French President Macron presents vision of post-Brexit Europe
Addressing students from several European countries at the Sorbonne University in Paris, Macron began by describing Europe as “an idea carried by optimists and visionaries” while noting that now the idea is “more fragile than ever.”
The French president framed the present in the history of post-war European integration, saying that Europeans are “heirs of two major world wars” that “should have plunged the continent into darkness”, but “we have overcome this pain without forgetting lessons.”
He said that the EU is “too inefficient and too slow”; however, “only Europe can allow us to exist in this changing world”.
'Safety is not just bombs and Kalashnikovs'
With “safety” the “first” priority and Europe facing the “progressive disengagement of the US” as well as a “sustainable terrorist phenomenon”, Macron proposed a “common intervention force, common budget and common doctrine to act”. He also proposed bringing soldiers from across Europe into national armies, vowing to “welcome into the French army soldiers from all over Europe”.
In addition, Macron called for a “European intelligence academy” with “shared information and shared training cultures.”
Moving onto the migrant crisis with the line “safety is not just bombs and Kalashnikovs”, the French president proposed an “asylum office at the European level” alongside a “European border police” to carry out “strict border control”.
Noting “development of source countries” as an important task, and describing Africa as a “strategic partner”, Macron called for increased European aid to be paid for with an EU-wide financial transaction tax. As Paris already levies this tax, the president stated that he is “willing to give the proceeds of the French tax to Europe”.
Macron also focused on climate change as an area on which the EU is currently “in a bit of a limbo”. On this issue, the bloc should be “leaders of a new societal or civilizational model”, he ventured, while proposing to take the continent in that direction with a “harmonised price of carbon”. It “must be high enough to foster transition”; “under 20 to 30 carbon tons won’t be effective.”
The French president also called for a “European carbon border tax”, so that “industrial companies most exposed to globalisation” are “on equal footing with other parts of the world.” To deal with the consequences of climate change today, Macron proposed a common European “protection force against natural disasters”.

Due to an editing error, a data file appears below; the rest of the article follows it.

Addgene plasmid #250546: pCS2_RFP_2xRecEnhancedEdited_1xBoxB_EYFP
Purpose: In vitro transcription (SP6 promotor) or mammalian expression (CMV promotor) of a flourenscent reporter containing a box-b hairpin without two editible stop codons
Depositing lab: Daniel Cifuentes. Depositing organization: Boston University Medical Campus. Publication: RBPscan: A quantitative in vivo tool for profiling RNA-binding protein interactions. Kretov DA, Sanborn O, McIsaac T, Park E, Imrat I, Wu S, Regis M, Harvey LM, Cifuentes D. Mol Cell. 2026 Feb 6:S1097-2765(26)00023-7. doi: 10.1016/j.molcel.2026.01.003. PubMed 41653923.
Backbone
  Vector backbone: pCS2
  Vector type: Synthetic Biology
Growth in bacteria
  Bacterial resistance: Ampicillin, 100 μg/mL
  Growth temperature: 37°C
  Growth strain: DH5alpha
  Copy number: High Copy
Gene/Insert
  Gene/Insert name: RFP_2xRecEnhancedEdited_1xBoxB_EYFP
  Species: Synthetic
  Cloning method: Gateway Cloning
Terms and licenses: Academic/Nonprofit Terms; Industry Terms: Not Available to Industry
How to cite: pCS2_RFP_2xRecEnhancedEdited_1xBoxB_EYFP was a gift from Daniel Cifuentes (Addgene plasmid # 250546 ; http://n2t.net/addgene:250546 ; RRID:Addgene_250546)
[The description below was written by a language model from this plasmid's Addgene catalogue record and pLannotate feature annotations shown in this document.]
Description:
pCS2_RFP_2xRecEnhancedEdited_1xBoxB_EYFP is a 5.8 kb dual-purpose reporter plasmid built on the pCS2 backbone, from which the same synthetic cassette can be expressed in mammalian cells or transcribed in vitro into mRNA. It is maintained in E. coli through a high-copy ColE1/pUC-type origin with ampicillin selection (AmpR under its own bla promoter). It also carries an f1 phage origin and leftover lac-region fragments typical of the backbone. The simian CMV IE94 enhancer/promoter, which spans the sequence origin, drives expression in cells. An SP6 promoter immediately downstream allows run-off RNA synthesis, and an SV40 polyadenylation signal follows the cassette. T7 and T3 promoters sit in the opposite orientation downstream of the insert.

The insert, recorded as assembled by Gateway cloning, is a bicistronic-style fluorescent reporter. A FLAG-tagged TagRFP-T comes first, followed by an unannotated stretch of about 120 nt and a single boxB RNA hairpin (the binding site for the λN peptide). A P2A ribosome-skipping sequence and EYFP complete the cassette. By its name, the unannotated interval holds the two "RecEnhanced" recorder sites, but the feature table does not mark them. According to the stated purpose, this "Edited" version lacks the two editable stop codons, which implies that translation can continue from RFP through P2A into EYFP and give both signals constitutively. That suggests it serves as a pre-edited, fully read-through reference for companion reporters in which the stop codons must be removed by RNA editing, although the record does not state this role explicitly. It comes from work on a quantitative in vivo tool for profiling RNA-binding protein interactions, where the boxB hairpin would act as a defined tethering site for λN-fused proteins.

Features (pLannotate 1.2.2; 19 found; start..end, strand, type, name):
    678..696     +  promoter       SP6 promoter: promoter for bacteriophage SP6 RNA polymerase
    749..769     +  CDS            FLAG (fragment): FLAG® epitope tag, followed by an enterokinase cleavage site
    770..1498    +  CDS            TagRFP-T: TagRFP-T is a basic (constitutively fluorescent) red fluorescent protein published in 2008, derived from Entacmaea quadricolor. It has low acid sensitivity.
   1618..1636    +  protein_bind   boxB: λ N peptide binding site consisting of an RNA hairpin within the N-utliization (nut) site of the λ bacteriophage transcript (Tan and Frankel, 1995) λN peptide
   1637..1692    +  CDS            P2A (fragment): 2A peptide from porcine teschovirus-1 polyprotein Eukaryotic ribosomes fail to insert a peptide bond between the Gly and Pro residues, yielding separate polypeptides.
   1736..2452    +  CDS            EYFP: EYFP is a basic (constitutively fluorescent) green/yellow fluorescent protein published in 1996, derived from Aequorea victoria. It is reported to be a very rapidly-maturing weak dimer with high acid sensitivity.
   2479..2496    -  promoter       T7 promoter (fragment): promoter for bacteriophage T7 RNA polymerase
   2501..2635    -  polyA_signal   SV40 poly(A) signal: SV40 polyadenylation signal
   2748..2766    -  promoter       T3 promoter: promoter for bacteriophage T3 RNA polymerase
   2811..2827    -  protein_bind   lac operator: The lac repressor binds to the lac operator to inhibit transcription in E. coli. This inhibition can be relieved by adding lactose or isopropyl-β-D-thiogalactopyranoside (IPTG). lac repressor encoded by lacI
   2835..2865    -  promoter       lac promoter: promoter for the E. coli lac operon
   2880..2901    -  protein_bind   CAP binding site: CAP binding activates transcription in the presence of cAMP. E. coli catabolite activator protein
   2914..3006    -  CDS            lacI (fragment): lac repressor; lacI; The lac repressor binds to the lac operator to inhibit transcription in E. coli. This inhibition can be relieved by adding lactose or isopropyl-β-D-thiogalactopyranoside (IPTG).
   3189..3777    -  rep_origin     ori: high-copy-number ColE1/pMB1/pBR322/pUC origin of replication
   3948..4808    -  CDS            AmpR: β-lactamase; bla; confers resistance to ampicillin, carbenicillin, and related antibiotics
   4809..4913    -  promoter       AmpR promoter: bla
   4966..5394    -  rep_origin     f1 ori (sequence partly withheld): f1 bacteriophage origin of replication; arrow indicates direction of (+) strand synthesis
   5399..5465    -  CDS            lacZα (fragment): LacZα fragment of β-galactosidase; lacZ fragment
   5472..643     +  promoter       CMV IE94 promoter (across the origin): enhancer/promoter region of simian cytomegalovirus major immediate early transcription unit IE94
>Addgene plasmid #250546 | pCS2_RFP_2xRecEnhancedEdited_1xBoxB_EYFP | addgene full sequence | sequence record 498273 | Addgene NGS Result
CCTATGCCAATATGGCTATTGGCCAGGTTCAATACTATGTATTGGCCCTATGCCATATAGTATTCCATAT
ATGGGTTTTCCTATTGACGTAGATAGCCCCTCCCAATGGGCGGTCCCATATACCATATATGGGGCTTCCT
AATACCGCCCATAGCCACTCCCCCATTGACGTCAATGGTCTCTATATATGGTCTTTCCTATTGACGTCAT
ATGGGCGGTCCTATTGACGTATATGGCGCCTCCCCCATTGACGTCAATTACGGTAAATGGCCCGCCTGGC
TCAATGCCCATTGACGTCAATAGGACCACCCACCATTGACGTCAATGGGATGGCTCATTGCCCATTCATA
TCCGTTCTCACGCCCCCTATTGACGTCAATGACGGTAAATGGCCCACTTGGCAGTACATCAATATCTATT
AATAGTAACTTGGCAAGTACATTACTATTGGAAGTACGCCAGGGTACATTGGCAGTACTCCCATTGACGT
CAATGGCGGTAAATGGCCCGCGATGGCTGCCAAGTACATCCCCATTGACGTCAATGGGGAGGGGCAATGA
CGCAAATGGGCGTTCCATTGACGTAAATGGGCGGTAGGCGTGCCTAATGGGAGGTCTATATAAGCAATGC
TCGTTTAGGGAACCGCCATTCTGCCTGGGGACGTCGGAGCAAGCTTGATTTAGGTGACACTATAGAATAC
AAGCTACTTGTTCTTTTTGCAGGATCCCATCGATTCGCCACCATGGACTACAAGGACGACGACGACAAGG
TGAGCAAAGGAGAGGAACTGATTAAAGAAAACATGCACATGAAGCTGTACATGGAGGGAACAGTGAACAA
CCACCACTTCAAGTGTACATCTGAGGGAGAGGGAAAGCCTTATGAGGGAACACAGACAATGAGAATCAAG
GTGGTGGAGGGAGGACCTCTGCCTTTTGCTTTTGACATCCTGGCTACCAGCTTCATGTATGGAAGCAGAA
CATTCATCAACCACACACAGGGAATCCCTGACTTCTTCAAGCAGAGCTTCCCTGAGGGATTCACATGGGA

Macron went on to ask if the Common Agricultural Policy “protects farmers and consumers”, before responding: “that’s not my feeling”. He acknowledged that the issue is a “French taboo”, at the same time as saying that a European farming policy “should protect farmers’ revenues” while “protecting against large scale crises”.
'Grab the bull by its horns'
Macron then sounded a signature note, as he asked his European counterparts to “grab the bull by its horns” to “attract digital talent”. He said the digital transformation gives Europe “so much to gain” but also “so much to lose” – and on this issue, as with the others he discussed, “Europe must reconcile safety, equality and liberty.”
Later, the French president highlighted the importance of Europe’s axis between Paris and Berlin. Referring to German Chancellor Angela Merkel, he said that "We share the same European ambitions and I know her commitment to Europe. I'm proposing to Germany a new partnership. We will not agree on everything, not immediately, but we will discuss everything."
Macron followed that with a big proposal to take the Franco-German axis further: "Why not set ourselves the objective that by 2024 we totally integrate our markets by applying the same rules to our companies, from corporate law to bankruptcy regulation?"
Looking outwards, he also pressed for a “simplified” Europe, open to expansion into the Balkans, leaving a place open for the UK if it changes its mind about Brexit, and streamlining the European Commission by halving the number of commissioners from 30 to 15.
FRANCE 24 European Affairs Editor Catherine Nicholson described this as a “sweeping speech” and a “sweeping defence of the European project” against “fears abounding in Europe”.
But only the future will tell whether or not Macron’s European vision will become a reality.